SAN FRANCISCO has adopted building codes that require all new homes and offices to be wired for electric car chargers, in an attempt to position itself as America's environmental car capital.
The move comes before the release this year of the Nissan Leaf and Chevy Volt, which promise to deliver driving distances of 65 kilometres or more on a single battery charge and are being marketed to middle-class families.
Local authorities are starting a lending scheme next month to encourage homeowners to install their own charging stations.
''If you want to put an electric charging station in your home in anticipation of all these electric vehicles, you can do it through this green financing program,'' San Francisco's mayor, Gavin Newsom, said.
Mr Newsom bought an electric car a decade ago and car charging stations were installed outside city hall last year.
The move confirms California's reputation as America's greenest state. Over the past 30 years it has led the country in putting limits on vehicle emissions and imposing higher efficiency standards for homes and appliances such as flat-screen TVs.
Few people are predicting widespread adoption of electric cars by Americans - at least in the immediate future. But the launch of the electric vehicles is concentrating minds in other cities, such as Houston, San Diego and Portland, which are expected to lead demand for the new technology.
Urban planners and electricity companies there are beginning to make preparations for charging stations and for contingency planning in case an ageing electrical supply grid is overloaded.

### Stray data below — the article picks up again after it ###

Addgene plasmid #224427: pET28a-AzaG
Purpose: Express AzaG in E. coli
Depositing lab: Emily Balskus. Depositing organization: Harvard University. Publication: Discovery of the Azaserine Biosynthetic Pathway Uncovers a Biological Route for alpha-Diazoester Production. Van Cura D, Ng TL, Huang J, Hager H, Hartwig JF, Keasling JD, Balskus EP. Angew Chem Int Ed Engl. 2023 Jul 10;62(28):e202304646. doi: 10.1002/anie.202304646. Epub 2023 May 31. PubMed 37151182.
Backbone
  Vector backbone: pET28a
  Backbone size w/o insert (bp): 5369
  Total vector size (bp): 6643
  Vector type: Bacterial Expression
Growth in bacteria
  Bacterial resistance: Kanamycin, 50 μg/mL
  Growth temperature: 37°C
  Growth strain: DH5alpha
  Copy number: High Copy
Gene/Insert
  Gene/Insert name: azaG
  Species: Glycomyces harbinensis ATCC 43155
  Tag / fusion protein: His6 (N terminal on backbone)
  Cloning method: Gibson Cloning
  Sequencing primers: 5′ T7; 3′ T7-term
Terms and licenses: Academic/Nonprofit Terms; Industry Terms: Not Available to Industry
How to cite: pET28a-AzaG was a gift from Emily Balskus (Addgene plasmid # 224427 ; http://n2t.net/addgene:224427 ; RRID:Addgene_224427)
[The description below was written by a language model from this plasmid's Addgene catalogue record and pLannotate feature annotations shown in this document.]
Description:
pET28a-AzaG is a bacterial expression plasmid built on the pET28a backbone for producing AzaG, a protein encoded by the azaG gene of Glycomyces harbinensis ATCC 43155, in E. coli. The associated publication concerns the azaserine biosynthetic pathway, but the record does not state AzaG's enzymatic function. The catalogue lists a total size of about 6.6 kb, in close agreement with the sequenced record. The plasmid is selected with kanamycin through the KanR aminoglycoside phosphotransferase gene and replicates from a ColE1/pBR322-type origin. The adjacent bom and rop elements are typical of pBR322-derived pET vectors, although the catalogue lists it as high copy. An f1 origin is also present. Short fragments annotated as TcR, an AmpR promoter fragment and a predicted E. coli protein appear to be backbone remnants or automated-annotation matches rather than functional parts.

''I have talked to energy executives who are very fearful about what will happen even if you get past 1000 vehicles,'' said Terry Tamminen, who advises California's governor, Arnold Schwarzenegger, on energy and environment. ''People can't be trusted to charge only at night and discharge in the day.''
San Francisco's main supplier, Pacific Gas & Electric, is sketching out ''heat maps'' of neighbourhoods at risk of overloads and blackouts when suburban motorists begin plugging in their cars. It can take eight hours, drawing only on the domestic power supply, to charge an electric car, though dedicated charging stations take a fraction of that time.
The forward planning in such cities runs counter to the accumulating evidence in Washington that efforts by the President, Barack Obama, to green America's economy are sputtering to a halt.
There is also scepticism that Mr Obama will be able to deliver on his promise to put a million electric vehicles on the road by 2015.
But beyond Washington, a number of American cities and states are driving ahead.
The president of Nissan, Carlos Ghosn, has predicted that by 2020 as many as 10 per cent of sales will be for electric vehicles.
Most of those new cars are expected to be clustered in a few cities to make it easier to supply dealerships and repair centres, and northern California motorists have already demonstrated a taste for driving green.
The mayors of San Francisco, Oakland and San Jose pledged a year ago to make their metropolitan area the country's electric car capital.
One in five cars sold in the Berkeley area is a Toyota Prius. At the luxury end, Tesla Motors, makers of the $US100,000 electric sports car, has sold 150 models in the San Francisco area.
San Jose now has parking spots for electric vehicles and major employers are installing workplace charging stations.